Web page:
The father of all four-way interchanges, Cloverleaves started appearing in the 1920s, connecting American and German motorways together. In this country they were pencilled into early plans for the motorway network in the 1950s, and the original set of motorway direction signs included a set specifically for use on this type of junction. However, better junction designs had evolved by the time we had two motorways actually crossing each other. No cloverleaf was ever built on the UK network, and today only three exist across the whole country.
Though they exist across the world, they are now widely discredited in most places. Most American states have active policies to remove them from busy routes, mostly because of the weaving problems they create (see below). In America and Germany, they are now mostly used for interchanges between motorways and main roads, and their use solely between motorways is discouraged. The earliest example was the Schkeuditzer Kreuz near Leipzig in Germany, opened in 1936 and still going strong.
Where to spot them
There have only ever been three in the UK, at the following locations.
- A441/A448/A4189 (Headless Cross, Redditch)
- A889/A705 (Livingston)
- A889/Unclassified road (Livingston)
- Low construction cost as only one bridge is required.
- Both roads are fully grade separated.
- Enormous land take, as redundant patches of land are left within the loops.
- Disorienting for right-turning traffic.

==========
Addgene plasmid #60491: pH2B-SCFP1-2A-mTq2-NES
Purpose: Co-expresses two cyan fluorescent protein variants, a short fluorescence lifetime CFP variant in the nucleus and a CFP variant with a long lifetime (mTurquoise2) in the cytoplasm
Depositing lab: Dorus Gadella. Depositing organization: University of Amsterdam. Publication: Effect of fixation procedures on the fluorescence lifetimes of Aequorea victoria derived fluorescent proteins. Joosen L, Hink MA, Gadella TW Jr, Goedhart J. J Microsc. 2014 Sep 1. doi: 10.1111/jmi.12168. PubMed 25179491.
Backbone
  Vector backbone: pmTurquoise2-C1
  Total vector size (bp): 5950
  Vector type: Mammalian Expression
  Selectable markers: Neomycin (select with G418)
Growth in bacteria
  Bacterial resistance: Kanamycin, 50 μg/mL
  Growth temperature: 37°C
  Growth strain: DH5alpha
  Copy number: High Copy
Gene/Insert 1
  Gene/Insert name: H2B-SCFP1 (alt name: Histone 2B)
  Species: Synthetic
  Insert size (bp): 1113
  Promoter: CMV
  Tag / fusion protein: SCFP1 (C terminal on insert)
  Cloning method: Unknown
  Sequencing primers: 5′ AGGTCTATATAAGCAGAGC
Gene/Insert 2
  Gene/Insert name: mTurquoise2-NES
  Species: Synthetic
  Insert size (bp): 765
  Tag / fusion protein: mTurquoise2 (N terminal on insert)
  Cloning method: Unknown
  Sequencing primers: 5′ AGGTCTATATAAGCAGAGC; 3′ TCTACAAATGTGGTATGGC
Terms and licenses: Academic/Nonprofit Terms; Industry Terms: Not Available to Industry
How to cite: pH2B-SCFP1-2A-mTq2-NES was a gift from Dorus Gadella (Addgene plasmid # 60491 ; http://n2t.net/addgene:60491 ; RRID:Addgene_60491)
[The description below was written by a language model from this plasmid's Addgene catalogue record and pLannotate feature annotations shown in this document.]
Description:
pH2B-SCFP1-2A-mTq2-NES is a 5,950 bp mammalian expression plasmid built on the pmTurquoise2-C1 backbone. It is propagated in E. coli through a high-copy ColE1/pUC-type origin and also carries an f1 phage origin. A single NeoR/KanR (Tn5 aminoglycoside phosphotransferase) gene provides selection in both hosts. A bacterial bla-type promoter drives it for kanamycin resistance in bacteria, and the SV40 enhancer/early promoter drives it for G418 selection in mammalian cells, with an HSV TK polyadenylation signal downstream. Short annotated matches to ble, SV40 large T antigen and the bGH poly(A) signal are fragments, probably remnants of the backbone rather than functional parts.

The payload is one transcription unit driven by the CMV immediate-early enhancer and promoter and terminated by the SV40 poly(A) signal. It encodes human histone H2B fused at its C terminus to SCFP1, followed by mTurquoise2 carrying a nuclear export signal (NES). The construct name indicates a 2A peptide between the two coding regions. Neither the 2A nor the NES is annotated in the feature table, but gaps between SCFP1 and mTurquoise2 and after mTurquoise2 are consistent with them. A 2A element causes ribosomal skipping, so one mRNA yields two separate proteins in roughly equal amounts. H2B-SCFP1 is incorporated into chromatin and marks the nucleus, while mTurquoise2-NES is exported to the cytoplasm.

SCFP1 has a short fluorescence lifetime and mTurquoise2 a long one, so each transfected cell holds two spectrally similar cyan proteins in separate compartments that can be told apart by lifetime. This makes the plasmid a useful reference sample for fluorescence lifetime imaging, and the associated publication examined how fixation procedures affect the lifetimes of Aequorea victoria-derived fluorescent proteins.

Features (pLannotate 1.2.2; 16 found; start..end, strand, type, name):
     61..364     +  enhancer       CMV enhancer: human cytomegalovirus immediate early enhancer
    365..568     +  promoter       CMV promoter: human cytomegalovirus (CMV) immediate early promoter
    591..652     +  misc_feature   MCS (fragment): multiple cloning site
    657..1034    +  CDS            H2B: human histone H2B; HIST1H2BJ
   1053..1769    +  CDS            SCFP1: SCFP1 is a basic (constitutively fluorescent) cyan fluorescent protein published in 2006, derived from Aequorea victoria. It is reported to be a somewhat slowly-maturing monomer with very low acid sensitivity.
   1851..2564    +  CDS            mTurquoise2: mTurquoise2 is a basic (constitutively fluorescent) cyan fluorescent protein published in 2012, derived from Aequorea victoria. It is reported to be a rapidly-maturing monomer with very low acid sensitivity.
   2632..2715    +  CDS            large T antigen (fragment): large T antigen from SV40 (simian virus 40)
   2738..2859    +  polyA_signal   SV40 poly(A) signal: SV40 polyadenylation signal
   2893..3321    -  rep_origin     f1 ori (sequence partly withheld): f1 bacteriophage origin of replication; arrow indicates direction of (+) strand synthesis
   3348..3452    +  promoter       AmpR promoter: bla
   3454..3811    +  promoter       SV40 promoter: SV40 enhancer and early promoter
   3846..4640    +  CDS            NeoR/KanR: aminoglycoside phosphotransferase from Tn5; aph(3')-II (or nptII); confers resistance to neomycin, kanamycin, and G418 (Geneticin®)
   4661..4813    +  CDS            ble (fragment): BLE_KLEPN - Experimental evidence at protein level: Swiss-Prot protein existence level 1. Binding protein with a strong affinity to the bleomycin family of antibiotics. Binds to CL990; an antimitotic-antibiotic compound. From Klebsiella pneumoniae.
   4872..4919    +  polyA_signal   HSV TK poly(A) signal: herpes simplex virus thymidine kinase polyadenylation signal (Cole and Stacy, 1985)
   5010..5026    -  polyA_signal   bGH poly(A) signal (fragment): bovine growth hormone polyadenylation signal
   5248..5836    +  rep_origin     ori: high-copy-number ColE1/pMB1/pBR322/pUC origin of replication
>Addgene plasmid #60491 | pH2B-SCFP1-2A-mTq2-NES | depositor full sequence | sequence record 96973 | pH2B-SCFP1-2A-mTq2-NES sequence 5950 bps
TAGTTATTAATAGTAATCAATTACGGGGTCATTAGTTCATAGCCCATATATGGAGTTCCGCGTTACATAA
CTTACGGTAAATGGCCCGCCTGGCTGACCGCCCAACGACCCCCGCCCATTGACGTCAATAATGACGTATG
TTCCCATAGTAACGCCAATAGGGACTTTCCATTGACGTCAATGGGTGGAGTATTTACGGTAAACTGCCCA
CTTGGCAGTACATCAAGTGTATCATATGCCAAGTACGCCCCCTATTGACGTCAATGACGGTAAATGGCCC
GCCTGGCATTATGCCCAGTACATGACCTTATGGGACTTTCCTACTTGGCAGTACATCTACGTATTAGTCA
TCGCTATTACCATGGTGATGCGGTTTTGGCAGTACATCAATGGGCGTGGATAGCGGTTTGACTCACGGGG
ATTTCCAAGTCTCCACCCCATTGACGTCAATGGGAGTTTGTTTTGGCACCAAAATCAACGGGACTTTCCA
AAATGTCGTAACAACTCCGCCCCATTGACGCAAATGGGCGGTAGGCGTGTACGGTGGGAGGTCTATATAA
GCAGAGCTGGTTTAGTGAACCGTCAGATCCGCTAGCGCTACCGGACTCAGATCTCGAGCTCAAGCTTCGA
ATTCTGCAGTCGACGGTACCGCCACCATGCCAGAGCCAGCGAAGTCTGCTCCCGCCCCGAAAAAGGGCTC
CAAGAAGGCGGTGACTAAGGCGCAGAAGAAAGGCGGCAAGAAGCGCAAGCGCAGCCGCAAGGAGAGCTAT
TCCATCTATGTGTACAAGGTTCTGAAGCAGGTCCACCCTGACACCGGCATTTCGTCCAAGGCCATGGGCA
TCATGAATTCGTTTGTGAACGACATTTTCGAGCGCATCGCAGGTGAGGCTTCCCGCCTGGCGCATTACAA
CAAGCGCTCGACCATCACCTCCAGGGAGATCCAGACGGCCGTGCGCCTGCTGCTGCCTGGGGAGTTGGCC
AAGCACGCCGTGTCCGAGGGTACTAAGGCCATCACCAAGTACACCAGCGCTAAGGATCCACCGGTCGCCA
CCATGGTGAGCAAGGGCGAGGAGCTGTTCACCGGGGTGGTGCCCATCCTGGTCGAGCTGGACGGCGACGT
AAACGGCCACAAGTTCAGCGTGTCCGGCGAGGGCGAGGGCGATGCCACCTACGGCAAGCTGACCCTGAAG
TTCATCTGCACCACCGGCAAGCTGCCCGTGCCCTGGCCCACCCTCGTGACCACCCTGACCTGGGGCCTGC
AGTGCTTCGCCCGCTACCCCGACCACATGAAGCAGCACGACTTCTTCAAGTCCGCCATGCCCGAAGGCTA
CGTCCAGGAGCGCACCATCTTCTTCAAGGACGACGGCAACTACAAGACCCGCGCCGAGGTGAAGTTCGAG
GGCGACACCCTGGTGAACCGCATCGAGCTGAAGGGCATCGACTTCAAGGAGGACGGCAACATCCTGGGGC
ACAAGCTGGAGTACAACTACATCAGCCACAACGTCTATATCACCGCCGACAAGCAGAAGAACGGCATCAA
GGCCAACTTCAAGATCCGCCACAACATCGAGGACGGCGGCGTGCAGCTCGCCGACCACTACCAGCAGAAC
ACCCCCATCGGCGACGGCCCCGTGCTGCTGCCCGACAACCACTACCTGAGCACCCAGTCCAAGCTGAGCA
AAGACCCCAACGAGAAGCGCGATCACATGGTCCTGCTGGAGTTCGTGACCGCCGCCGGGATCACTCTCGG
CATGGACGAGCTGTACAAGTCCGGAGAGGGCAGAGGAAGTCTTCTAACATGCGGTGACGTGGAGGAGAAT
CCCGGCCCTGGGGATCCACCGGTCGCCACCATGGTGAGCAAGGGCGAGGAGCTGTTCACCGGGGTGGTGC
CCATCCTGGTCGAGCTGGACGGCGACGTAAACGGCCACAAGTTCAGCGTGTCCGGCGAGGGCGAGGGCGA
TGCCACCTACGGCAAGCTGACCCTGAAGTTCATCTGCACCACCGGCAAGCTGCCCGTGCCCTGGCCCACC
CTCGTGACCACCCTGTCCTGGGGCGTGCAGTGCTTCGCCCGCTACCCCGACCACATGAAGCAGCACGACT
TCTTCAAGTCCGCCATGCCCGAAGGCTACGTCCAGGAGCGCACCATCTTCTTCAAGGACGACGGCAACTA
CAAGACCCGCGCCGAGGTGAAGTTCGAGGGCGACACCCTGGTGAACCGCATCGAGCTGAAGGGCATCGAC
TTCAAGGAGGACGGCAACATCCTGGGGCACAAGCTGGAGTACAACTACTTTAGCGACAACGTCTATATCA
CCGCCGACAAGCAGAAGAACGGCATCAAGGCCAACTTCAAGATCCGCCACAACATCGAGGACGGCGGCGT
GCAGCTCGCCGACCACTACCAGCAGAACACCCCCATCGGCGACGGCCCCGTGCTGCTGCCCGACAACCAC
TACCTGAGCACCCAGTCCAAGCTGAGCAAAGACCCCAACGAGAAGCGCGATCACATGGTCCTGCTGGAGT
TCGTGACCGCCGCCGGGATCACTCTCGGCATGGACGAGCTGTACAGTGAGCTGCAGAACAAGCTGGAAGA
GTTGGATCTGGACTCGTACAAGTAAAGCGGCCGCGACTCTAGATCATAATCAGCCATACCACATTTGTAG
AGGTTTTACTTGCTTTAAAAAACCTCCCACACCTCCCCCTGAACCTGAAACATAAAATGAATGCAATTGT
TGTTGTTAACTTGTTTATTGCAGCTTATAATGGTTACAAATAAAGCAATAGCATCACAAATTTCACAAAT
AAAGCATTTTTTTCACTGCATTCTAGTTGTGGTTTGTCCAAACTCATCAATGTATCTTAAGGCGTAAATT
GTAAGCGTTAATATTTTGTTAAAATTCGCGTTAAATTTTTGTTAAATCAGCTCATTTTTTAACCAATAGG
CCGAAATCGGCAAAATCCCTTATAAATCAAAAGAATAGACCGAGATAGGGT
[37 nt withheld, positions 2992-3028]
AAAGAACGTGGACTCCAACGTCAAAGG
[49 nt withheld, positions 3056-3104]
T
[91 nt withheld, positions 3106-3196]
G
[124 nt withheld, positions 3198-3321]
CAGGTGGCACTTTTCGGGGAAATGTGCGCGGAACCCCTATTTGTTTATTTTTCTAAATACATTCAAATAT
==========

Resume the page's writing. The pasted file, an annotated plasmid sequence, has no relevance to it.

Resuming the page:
- Capacity is limited by 'weaving' - conflicts between exiting and entering traffic in the centre of the junction.
You can find a few near-cloverleaf junctions in the UK. In almost all the cases, they're either missing sliproads or are messed up with a roundabout. One near miss in Plymouth is only disqualified for a roundabout that breaks up a pair of sliproads in one corner, and the A3/A238 junction near New Malden in South London is only missing one of its loops. The closest thing to a cloverleaf on a motorway is Red House interchange at the northern end of the A1(M) Doncaster Bypass, which is missing a couple of loops and not a lot else.
The decline of the cloverleaf
Actually - and tragically - there aren't three cloverleaf junctions any more. Livingston's local council have now removed the cloverleaf at the junction of the A889 and an unclassified road, leaving just two cloverleafs in this country - and there are suggestions that the A889/A705 junction is in the firing line as soon as funding is available. Now why on earth would you want to tear up two perfectly good free-flowing junctions?
The latest news in late 2006 is that funding has not been found for removing the second Livingston cloverleaf and it looks like it's safe for now!
With thanks to Tim Kreutzer, Phil Reynolds, Michael Davidson, Dave Ryan and George Carty for information on this page.